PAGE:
Photo: Peter Parks Agence France-Presse
Several aviation enthusiasts, as well as 150 former drivers and crew members, gathered on Wednesday at the Sydney airport to make their bid farewell to the ” Jumbo-jet “.
The last Boeing 747 operated by the airline Qantas flew Wednesday from Sydney to the United States, where it will be permanently locked in the Mojave desert, a retirement that comes a few days after that of the “Jumbo-jets” of British Airways.
The unit of the national company, was initially expected to cease to be operated in six months, but the sharp fall in air traffic following the pandemic of COVID-19 precipitated his farewell.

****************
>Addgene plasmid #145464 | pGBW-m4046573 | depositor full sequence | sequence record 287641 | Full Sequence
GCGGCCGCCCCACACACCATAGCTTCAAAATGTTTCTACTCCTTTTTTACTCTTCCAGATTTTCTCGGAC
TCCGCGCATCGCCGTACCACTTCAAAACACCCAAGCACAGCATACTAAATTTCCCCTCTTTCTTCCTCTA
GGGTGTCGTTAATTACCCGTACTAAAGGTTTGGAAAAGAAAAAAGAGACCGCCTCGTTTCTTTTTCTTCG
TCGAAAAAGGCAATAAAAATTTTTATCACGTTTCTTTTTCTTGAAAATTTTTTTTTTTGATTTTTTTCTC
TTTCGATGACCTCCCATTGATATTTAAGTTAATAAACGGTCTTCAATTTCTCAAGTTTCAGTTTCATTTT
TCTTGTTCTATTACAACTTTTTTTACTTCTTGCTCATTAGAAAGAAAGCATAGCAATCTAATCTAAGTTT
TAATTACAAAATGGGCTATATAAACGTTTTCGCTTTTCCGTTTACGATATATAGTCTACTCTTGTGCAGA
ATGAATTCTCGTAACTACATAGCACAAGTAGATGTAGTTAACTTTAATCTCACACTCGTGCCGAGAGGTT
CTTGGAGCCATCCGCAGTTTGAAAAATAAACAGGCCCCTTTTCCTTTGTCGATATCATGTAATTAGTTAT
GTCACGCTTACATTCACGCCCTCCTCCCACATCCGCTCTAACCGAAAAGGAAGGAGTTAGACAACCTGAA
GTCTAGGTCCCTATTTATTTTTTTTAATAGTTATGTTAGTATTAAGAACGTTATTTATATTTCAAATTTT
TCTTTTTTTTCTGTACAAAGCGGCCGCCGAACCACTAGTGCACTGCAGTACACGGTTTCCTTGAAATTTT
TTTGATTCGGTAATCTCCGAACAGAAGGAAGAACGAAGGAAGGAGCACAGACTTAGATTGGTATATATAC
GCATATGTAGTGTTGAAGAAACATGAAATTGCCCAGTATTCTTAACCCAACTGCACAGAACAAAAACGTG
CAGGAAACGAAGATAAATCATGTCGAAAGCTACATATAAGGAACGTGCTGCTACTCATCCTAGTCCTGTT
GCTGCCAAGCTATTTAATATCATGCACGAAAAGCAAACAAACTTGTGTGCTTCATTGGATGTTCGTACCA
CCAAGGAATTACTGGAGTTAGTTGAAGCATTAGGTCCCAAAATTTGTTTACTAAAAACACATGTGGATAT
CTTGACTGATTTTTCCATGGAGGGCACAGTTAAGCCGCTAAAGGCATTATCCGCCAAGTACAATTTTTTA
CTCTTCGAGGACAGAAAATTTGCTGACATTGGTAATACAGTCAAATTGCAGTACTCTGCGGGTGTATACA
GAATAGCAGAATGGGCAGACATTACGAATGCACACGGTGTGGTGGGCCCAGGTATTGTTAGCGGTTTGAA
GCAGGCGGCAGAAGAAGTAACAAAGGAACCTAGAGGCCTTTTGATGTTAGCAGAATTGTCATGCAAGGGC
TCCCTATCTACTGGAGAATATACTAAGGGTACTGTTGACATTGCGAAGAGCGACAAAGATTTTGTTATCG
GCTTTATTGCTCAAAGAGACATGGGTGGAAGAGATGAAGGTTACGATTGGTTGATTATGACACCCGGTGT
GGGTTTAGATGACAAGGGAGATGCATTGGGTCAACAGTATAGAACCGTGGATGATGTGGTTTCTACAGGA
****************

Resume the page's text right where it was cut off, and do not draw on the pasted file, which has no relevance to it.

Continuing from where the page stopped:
Almost 49 years after the delivery of the first 747 to the company, ” it is a feeling of bitter-sweet, because of the wonderful story, and what this device has done to change the aviation industry “, commented before the take-off is Alan Joyce, the p.-d. g. of Qantas.
Several aviation enthusiasts, as well as 150 former drivers and crew members, gathered on Wednesday at the Sydney airport to make their bid farewell to the ” Jumbo-jet “. The unit will stop in Los Angeles before joining the Mojave desert.
The end of the career of the last “queen of heaven” Qantas comes shortly after that decided by British Airways on Friday. The british company has precipitated the end of his 31-Jumbo-jets, originally scheduled for 2024.
For Qantas as British Airways, the retention in the fleet of these aircraft aging and pollutants became costly, while the pandemic has hit hard the aviation business.
About 12,000 positions will soon be removed from British Airways, which is double the planned job cuts by Qantas.